Edward Deforest Thalmann
Place of birth Jersey City, New Jersey
Place of death Durham, North Carolina
Allegiance United States of America
Service/branch United States Navy
Years of service 1971 - 1993
Rank Captain
Awards Legion of Merit
Other work Naval Medical Research Institute
Duke University
Divers Alert Network

Capt. Edward Deforest Thalmann, M.D., USN (ret.) (b. 3 April, 1945-d. 24 July, 2004; age 59) was an American hyperbaric medicine specialist who was principally responsible for developing the current U.S. Navy dive tables for mixed-gas diving, which are based on his eponymous Thalmann Algorithm (VVAL18).[1] At the time of his death, Thalmann was serving as Assistant Medical Director of the Divers Alert Network (DAN) and an Assistant Clinical Professor in Anesthesiology at Duke University’s Center for Hyperbaric Medicine and Environmental Physiology.[2]



Thalmann attended the Rensselaer Polytechnic Institute, graduating in 1966 with a bachelor of science degree.[3] He attended medical school at Georgetown University in Washington, D.C. From 1970-1971, Dr. Thalmann was a surgical intern at the Royal Victoria Hospital in Montreal, Quebec. It was there that he met his future wife, a nursing student.

While on active duty, from 1975-1977, Dr. Thalmann conducted a two-year postdoctoral fellowship under the guidance of Claes Lundgren and Hermann Rahn, at the State University of New York at Buffalo, studying the effects of immersion and breathing bag placement in rebreathers on underwater exercise.[4]

Naval career

Dr. Thalmann served as Chief Medical Officer on board the ballistic missile submarine USS Thomas Jefferson for a single deployment, from 1971-1972 before being posted as a research diving medical officer at the Naval Experimental Dive Unit (NEDU) at the Washington Navy Yard, where he was stationed until 1975.

Following his post-doctoral fellowship in Buffalo, in 1977, Dr. Thalmann returned to NEDU, now located in Panama City, Florida, as Assistant Senior Medical Officer, where he began developing new dive tables and mixed-gas diving techniques.[5][6] While at NEDU, Thalmann created a number of unique and innovative underwater exercise devices, still in use today, intended to assist in gauging the underwater endurance of divers using various gas mixtures while performing physically-demanding tasks.[7]

In 1985, Dr. Thalmann, now the Senior Medical Officer at NEDU, was selected for the NATO Undersea Medicine Personnel Exchange Program and assigned to the Royal Navy Institute of Naval Medicine, Alverstoke, United Kingdom. There he continued development of a new decompression table and worked on improving undersea thermal protection garments. Upon the conclusion of his exchange tour in 1987, Thalmann returned to Bethesda to serve as the commander of the Naval Medical Research Institute's diving medicine and physiology research division.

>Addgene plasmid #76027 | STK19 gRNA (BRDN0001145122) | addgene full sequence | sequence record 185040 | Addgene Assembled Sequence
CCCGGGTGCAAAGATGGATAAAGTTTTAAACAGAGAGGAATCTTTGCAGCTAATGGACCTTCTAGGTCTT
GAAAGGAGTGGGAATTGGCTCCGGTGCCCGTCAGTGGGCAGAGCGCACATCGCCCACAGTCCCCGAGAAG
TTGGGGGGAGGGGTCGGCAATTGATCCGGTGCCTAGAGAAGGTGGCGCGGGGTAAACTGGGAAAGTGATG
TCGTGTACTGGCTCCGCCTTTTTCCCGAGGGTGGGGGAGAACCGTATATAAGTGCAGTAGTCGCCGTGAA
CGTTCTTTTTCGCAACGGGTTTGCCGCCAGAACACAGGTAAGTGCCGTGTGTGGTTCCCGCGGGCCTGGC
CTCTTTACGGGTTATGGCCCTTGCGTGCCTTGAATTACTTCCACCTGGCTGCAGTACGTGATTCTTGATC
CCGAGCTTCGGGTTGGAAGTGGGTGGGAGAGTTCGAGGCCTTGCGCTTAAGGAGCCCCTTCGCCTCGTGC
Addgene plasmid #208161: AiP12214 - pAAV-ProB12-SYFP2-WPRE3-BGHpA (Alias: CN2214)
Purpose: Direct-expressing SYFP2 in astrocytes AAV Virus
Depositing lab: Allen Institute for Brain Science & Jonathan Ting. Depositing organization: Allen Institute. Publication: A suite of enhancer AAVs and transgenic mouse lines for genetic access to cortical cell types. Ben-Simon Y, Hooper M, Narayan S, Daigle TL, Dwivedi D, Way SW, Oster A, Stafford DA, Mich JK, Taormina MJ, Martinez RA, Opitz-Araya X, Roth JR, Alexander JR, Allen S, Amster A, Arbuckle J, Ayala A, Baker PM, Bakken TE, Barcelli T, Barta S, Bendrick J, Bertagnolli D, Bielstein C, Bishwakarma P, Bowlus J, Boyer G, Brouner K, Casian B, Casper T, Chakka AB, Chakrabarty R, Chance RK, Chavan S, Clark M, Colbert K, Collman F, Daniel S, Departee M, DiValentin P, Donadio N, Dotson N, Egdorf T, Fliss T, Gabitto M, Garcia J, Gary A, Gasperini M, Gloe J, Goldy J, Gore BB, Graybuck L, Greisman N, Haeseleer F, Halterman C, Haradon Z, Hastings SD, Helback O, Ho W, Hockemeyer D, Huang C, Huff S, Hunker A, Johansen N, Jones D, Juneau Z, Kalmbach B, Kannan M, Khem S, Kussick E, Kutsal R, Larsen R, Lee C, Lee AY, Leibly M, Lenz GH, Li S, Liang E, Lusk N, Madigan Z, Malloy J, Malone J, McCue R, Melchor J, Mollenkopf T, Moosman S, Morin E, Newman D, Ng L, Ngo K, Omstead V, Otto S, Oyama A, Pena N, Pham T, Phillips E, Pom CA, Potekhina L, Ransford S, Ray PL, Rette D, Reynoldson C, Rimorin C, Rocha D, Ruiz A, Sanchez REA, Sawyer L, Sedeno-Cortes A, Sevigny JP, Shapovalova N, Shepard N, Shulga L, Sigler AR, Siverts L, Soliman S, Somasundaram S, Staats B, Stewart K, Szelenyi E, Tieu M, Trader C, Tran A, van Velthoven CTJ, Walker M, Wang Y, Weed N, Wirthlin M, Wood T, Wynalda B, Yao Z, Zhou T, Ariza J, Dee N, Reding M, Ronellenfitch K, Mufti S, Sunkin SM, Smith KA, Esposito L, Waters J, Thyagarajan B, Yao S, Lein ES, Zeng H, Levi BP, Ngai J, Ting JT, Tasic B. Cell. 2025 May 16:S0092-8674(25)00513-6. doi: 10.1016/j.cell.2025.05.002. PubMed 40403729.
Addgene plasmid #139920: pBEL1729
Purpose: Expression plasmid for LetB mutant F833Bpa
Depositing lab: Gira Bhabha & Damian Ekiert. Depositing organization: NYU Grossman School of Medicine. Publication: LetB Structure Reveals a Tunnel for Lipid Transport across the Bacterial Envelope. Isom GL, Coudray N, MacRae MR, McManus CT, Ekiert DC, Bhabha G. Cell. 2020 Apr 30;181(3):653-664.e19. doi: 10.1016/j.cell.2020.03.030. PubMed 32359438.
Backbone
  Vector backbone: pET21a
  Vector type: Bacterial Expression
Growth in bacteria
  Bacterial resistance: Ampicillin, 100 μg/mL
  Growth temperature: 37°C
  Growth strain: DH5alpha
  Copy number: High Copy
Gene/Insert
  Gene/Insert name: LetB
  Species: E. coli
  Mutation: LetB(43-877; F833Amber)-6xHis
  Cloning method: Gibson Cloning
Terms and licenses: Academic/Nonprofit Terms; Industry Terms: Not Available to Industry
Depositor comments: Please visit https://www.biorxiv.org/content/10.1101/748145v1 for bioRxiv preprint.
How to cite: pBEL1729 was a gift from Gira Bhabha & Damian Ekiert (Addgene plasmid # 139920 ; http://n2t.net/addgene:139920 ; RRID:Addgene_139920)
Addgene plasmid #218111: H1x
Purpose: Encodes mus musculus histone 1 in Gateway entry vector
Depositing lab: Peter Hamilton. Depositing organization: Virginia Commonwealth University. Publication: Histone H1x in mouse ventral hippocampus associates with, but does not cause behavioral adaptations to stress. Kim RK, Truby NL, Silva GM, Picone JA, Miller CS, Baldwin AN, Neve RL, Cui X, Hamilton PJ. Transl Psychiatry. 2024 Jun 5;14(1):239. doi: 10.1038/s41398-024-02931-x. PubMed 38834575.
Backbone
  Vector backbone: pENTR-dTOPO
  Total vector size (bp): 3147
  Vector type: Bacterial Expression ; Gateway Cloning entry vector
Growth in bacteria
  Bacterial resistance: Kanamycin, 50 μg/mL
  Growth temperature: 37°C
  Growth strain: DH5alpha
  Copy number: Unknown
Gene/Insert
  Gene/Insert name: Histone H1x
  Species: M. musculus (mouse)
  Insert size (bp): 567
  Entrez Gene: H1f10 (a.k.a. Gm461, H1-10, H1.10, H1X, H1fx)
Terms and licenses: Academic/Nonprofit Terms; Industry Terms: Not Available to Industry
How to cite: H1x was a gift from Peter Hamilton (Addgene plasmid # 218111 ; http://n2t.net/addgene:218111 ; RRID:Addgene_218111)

Civilian career

Following his retirement from the Navy in 1993, Thalmann stayed on at NMRI as a senior scientist in decompression research.[8] In July of 1994 took a position in Durham, North Carolina at Duke's Center for Hyperbaric Medicine and Environmental Physiology and later accepted a simultaneous position as the Assistant Medical Director of DAN in 1995.

Dr. Thalmann died due to congestive heart failure at the age of 59 and was buried at sea, with services conducted aboard an embarked Los Angeles-class submarine.

Contributions to hyperbaric medicine

Dr. Thalmann's initial studies were aimed at developing a mathematical algorithm that reflected, as closely as possible, the science of gas exchange in human tissues and which could replace early 20th century Haldanean procedures that had been modified in the mid-20th century based largely on trial and error.

Using the concepts of maximum likelihood as a theoretical foundation, Dr. Thalmann supervised hundreds of experimental dives to develop and verify a new set of decompression tables to protect divers. These tables were approved for use by the U.S. Navy and provide for much greater flexibility in depth and duration for safe diving and allow for the use of breathing gases other than air. This increased the operational capabilities of U.S. military divers, and the Thalmann Algorithm is being used by the U.S. Navy to develop diver-carried computers to calculate safe individual time limits for complex dive of varying depth.

In addition, Dr. Thalmann’s theoretical work is being used to revise the standard U.S. Navy Decompression Tables employed for less complex dives using compressed air. This will eventually benefit future military divers as well as the thousands of civilian recreational divers, worldwide. Dr. Thalmann was also part of the team that developed the protocols used to protect U.S. astronauts from decompression sickness when they leave the 1 atmosphere environment of the International Space Station for the lower atmospheric pressure in their space suits. [8]


  •   Legion of Merit
  •   Submarine Medical insignia
  •   SSBN Deterrent Patrol insignia


  8. ^ a b
This article is licensed under the GNU Free Documentation License. It uses material from the Wikipedia article "Edward_D._Thalmann". A list of authors is available in Wikipedia.